SOUTHPORT — Balance between nature and development was the concern of a committee that oversees possible environmental impacts that the proposed Project Indigo could have on Southport.
If approved, the Project Indigo development could house half of Southport’s current population. As Indigo Phase II, the subdivision would become the neighbor of Indigo Plantation and Indigo Marina, both developed by East West Partners in the ‘80s and ‘90s.
It would include 1,542 residential units, consisting of condos, duplexes, townhomes and cottages. It also will be a mixed-use development, including restaurants, retail, amenities and a medical office. The community would connect to Indigo Marina and potentially a boardwalk to downtown Southport.
Southport’s Planning Board has sub-committees, including environmental, traffic, infrastructure and design, and character, overseeing the project in its early stages. The environmental group — Scott Jones, Gustavo Mibelli and Maureen Meehan — met Wednesday to discuss how to limit negative environmental effects and accommodate Southport residents. The development, spanning 346 acres, would be the biggest since Southport’s founding and require rezoning and annexation into city limits.
Committee member Mibelli said he was concerned about dividing the open space, to be used for recreational purposes and greenery.
“I think this is a key issue. If we’re going to look at being careful with the environment by chopping it up, we separate species, we modify drainage. There’s a lot of things that can be said about the disadvantages of that division,” Mibelli said.
According to Southport’s land ordinance, 20% of the development must be open space. The project’s developers, Bald Head Island Limited and East West Partners, include 75.4 open space acres in their design, 0.4 acres over the minimum. There are three major open areas in the current plan, but Mibelli, along with committee member Jones, had doubts.
“What I have in my mind is, for instance, Taylor Field [Park], which is open space with trails and the dog park and some other amenities. Well, I would hate to see one of these areas look like that,” Jones said. “Nothing against a dog park but [it’s] a wide open treeless area.”
Project Indigo’s application provides insight into how the open space could be used. The developers propose a dog park, swimming areas, walking trails and ball fields for a 39.3-acre nature park. A central park and pocket park, 20.9 acres, would be dedicated to playgrounds, docks, shaded areas, greenery and ball courts. The plan includes 7.6 acres of a linear green trail network.
Mibelli and Jones advocated for the developers to preserve open space in larger plots, rather than weaved throughout the site.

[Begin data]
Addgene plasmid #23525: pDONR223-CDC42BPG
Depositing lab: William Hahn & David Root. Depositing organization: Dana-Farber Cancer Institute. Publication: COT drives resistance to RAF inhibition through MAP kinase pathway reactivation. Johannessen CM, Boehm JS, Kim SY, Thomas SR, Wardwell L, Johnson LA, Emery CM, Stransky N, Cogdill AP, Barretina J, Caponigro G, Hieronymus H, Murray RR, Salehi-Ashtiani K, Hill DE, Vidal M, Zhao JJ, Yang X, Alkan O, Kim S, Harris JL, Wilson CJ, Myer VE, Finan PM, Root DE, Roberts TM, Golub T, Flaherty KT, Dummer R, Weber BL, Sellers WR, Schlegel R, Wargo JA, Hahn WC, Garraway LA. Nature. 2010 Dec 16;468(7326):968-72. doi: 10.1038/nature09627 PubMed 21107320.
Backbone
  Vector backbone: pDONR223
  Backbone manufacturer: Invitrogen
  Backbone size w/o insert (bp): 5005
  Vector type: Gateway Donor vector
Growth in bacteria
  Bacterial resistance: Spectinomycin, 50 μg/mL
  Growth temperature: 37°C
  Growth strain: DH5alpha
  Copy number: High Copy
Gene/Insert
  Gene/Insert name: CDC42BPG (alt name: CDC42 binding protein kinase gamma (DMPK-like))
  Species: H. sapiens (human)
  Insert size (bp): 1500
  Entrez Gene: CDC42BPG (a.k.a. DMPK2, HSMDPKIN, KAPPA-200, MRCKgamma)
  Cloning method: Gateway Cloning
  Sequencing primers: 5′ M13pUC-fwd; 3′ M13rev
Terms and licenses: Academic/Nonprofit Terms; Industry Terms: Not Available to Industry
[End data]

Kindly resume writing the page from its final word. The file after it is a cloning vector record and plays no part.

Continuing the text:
“I have a hard time with those areas not only so divided but tucked away, and I think the Southport residents will have an even harder time than I do,” Mibelli said.
The developers’ concept was to have residents live within nature. They argued that larger tracts of open space, rather than small broken-up segments, would seclude space to the outer edges of the property. They said this could affect the interconnectivity of Project Indigo’s neighborhoods and its potential connections to surrounding communities, including adjacent Cades Cove and Smithville Woods.
McKay Siegel of East West Partners said the intention was not to “nickel and dime” the green space or placing it in random spots to satisfy requirements. CEO of Bald Head Island Limited also promoted the plan.
“The amount of open space that we have will be the single largest amount of open space in all of Southport,” Paul said.
The committee identified Project Indigo’s overlap and interaction with the area’s wetlands. The property would include 65 acres of jurisdictional wetlands that the subdivision would have to accommodate. However, the property would include 14 acres of wetlands that could be incorporated into the open space.
The committee also talked about a coal ash area located close to the Indigo property, which Bald Head Limited owns. Paul called it a “low-impact site” that could be used for development, with the one exception of prohibiting any wells.
Mibelli suggested Project Indigo use it for building to save “less variable” environments for nature preservation.
Project designs at this point are preliminary and changes can be made based on the committee and public’s feedback. The next group to meet about the project will be the Traffic Review Sub-Committee on May 23 at 3 p.m. at Indian Trail Meeting Hall.